If you’ve received a court order for either a garnishment or child support for one of your employees, it’s important to handle these communications timely and correctly.
Garnishments and child support orders are issued by the court and sent to the employer in order to start the calculation of the deduction of these items from the employee’s wages. It is very important to read the details in their entirety and then communicate to the entity designated in the order. Each state has different rules for wage garnishment limitations. If the federal law is different than the state law, the employer is responsible for following the state laws that require the lesser garnishment.
Child support typically takes priority over garnishments and there is a limit to what the employer can deduct from disposable earnings. The calculations and communication can be confusing, especially if there is more than one order.
If you are utilizing a payroll company, they should be able to set up the calculation for you to be automated. However, be sure to send in the entire court order – all pages – originals or encrypted .pdf files are ideal for clarity. Be sure to keep a copy on hand for your records and notify the employee in writing that you have received the order.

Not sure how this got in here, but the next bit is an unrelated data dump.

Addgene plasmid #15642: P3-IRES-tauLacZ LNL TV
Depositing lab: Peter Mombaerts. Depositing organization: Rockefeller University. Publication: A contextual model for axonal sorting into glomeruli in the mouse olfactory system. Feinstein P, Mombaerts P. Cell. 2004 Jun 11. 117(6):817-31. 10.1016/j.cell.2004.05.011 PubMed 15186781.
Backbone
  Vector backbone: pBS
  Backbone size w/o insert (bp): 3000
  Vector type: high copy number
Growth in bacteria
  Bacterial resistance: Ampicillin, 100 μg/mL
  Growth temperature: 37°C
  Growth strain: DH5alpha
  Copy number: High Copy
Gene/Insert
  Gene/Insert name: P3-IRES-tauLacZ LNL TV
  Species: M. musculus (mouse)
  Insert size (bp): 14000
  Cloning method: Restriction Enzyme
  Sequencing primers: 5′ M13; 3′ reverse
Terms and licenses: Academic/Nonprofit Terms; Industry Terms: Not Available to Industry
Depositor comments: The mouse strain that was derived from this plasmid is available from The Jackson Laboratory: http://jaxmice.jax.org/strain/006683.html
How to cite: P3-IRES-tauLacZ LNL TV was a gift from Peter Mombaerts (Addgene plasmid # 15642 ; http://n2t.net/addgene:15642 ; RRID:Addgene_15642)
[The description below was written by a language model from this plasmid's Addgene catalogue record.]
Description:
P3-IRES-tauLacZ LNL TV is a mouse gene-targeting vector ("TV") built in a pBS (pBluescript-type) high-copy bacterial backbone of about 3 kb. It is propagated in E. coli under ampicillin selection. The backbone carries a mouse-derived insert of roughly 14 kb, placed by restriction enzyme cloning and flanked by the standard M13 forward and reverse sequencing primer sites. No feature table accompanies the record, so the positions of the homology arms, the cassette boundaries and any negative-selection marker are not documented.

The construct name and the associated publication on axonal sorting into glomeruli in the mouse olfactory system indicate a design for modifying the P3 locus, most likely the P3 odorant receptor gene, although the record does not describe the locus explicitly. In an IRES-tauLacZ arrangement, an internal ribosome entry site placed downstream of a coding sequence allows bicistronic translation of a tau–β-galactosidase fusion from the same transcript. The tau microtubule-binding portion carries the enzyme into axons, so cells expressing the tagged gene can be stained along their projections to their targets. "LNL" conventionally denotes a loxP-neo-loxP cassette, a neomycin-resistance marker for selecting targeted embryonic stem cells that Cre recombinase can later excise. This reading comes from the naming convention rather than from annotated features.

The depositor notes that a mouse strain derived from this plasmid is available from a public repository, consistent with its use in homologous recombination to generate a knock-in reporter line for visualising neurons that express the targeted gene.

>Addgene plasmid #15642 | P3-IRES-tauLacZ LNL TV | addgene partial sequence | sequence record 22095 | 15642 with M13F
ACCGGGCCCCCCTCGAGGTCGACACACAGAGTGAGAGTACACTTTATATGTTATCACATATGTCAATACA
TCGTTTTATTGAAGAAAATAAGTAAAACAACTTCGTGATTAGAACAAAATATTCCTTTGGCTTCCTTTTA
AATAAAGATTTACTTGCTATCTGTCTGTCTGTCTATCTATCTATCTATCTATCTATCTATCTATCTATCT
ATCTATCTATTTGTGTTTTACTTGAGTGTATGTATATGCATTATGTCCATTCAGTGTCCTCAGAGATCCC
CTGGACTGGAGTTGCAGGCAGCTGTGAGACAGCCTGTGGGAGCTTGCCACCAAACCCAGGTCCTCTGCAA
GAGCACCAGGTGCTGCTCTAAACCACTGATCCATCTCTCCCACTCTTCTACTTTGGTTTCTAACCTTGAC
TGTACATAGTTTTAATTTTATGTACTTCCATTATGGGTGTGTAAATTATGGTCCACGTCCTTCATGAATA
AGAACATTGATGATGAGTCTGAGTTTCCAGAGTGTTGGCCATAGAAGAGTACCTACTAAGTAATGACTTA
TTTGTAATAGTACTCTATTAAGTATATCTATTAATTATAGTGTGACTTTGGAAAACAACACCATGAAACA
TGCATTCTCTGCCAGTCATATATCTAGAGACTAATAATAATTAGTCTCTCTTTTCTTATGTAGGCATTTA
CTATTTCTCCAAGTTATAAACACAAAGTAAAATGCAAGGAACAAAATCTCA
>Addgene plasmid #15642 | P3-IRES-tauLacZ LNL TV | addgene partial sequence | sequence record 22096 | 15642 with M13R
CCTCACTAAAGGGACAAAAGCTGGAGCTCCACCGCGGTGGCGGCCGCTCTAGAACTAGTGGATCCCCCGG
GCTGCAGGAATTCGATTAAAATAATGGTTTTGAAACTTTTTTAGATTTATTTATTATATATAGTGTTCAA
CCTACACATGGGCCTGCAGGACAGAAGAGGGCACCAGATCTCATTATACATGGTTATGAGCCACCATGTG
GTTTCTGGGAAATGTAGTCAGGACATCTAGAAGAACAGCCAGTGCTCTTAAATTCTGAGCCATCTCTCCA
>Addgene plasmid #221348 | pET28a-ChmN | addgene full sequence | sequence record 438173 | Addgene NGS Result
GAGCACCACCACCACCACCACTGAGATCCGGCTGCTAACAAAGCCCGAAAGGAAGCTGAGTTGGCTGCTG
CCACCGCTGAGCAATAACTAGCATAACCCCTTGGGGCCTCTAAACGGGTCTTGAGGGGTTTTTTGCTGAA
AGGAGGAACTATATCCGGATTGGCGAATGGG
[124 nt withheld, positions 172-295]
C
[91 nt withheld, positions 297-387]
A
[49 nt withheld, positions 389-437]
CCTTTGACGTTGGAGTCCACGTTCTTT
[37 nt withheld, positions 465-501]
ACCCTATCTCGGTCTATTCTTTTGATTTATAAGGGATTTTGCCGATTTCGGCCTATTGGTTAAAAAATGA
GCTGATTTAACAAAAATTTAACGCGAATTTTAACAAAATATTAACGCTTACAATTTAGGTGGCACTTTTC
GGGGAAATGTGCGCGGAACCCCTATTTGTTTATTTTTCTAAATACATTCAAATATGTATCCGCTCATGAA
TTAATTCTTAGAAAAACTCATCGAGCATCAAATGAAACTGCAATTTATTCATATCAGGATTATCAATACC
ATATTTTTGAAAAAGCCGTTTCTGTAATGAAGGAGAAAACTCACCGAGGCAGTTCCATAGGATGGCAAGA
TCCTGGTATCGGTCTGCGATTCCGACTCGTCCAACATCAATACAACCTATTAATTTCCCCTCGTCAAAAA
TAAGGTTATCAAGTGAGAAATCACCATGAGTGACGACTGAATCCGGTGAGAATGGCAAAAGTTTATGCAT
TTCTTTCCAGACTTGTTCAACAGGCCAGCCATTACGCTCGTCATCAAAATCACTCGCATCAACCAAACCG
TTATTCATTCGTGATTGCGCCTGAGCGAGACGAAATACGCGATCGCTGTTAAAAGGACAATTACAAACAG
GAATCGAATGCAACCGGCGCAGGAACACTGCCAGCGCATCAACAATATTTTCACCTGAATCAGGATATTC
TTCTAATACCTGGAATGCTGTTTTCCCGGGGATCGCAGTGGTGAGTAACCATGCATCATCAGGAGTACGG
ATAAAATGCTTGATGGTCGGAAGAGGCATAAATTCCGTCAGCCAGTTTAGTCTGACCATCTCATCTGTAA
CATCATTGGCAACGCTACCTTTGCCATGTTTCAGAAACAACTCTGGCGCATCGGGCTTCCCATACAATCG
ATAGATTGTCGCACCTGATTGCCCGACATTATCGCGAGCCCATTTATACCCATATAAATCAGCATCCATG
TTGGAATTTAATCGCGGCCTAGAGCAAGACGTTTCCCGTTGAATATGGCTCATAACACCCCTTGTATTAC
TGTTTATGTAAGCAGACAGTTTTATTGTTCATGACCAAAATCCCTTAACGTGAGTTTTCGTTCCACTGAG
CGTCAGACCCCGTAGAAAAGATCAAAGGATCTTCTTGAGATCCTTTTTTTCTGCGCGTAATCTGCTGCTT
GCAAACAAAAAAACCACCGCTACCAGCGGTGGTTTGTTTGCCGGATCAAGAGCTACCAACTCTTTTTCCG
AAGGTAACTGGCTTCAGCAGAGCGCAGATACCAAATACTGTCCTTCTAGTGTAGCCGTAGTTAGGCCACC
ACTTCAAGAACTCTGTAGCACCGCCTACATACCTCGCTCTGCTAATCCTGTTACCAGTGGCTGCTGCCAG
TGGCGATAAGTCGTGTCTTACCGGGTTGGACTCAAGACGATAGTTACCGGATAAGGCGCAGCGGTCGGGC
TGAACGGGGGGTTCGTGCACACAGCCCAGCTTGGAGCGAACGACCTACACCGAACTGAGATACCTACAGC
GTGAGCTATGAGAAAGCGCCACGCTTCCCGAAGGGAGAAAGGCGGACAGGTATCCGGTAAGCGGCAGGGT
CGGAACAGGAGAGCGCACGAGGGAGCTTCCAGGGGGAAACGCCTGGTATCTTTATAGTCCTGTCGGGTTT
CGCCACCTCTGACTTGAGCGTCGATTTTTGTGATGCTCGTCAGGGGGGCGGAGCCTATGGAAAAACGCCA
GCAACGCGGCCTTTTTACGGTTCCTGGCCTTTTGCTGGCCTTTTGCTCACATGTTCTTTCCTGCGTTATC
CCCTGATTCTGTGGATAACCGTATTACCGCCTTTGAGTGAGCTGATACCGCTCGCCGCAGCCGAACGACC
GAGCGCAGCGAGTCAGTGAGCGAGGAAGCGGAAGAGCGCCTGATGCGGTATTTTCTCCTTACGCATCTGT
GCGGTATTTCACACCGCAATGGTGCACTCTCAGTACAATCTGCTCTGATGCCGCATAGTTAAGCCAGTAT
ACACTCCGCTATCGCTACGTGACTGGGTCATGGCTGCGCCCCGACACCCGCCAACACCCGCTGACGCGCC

As the payments are sent in, there may be coupons that will need to accompany the payment that will outline how the payment was calculated (typically after disposable earnings). If the employee did not earn enough during that pay period to trigger the garnishment, communication will still need to go to the entity explaining this.
Once the debt is paid in full or has been ordered to stop, there will be an official letter (depending on the type of order) that will release the requirement. Employers should not stop any garnishment deductions until officially ordered to do so or they will risk possible penalties and fees.